Edward Snowden has accused major news outlets in the United States of failing "to challenge the excesses of government" after the September 11 terrorist attacks in 2001 because they were scared of being labelled "unpatriotic".
In an encrypted online exchange with The New York Times, the fugitive leaker who sought refuge in Hong Kong in June said this was why he ignored them when it came to exposing the National Security Agency's cyberspying programmes.
"After 9/11, many of the most important news outlets in America abdicated their role as a check on power - the journalistic responsibility to challenge the excesses of government - for fear of being seen as unpatriotic and punished in the market during a period of heightened nationalism," said Snowden, who did not name any outlet.
Snowden reiterated previous comments on why he chose documentary filmmaker Laura Poitras and The Guardian journalist Glenn Greenwald to channel the leaks, saying they were "among the few who reported fearlessly on controversial topics throughout this period, even in the face of withering personal criticism".
When Snowden met Poitras and Greenwald for the first time in Hong Kong in June, he felt "they were annoyed that I was younger than they expected" and he was surprised Poitras had started filming straight away.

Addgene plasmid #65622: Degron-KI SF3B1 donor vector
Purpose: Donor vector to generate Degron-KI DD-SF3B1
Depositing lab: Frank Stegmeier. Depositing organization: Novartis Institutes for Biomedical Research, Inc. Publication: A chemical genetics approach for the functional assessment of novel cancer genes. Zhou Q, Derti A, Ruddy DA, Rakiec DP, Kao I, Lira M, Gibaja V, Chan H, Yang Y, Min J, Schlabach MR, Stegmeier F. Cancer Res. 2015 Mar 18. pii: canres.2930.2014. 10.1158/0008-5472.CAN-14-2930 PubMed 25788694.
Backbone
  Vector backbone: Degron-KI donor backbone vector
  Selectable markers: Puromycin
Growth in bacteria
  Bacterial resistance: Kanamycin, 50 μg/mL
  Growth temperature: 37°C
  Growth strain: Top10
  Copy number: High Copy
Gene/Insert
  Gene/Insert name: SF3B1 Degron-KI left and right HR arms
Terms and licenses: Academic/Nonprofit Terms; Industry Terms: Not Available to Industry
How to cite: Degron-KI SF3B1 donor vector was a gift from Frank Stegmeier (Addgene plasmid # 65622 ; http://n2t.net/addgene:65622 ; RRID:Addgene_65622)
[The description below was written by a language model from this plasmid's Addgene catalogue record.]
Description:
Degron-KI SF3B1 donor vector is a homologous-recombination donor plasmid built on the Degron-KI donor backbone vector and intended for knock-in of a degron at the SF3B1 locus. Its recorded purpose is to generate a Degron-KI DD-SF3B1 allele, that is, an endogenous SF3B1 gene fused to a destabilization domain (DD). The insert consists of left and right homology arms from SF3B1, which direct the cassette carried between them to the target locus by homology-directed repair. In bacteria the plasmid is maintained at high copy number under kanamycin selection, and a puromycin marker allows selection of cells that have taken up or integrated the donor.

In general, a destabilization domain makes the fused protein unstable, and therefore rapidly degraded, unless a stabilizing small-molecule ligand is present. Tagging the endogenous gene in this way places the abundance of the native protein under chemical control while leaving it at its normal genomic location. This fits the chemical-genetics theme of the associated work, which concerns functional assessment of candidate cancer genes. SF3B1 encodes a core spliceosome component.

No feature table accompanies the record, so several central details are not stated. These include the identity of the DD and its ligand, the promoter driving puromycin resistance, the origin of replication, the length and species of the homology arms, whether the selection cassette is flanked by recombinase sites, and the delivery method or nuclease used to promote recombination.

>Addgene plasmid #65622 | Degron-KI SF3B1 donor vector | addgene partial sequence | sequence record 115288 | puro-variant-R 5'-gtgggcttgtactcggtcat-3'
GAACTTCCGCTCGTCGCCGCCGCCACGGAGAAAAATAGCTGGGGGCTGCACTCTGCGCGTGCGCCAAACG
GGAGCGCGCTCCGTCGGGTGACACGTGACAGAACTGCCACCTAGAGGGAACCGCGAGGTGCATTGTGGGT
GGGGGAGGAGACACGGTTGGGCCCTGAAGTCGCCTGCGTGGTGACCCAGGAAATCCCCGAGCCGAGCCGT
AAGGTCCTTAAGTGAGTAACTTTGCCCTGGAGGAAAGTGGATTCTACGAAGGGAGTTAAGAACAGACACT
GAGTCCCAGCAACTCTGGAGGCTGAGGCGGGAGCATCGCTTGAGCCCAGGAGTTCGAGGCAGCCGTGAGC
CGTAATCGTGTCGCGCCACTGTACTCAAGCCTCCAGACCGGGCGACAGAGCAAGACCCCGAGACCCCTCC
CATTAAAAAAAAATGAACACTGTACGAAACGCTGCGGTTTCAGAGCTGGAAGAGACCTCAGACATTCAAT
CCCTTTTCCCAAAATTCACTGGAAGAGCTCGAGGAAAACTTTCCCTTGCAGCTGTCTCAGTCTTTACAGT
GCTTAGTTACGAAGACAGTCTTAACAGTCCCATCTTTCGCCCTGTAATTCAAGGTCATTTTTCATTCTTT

"As one might imagine, normally spies allergically avoid contact with reporters or media, so I was a virgin source - everything was a surprise," he said.
The former CIA analyst and NSA contractor made further claims to the South China Morning Post after he broke cover, revealing documents that showed US spies had been hacking computers and phones in Hong Kong and mainland China for years.
He left Hong Kong on June 23 and spent five weeks in the transit area of a Moscow airport before being granted temporary political asylum in Russia on August 1, angering US officials who want him extradited to face espionage charges.
Snowden has previously criticised The New York Times for failing to hold the government accountable over a request from the White House in 2005 that saw the paper delay for a year publication of a story about the Bush administration's warrantless wiretapping.
"From a business perspective, this was the obvious strategy, but what benefited the institutions ended up costing the public dearly," Snowden said. "The major outlets are still only beginning to recover from this cold period."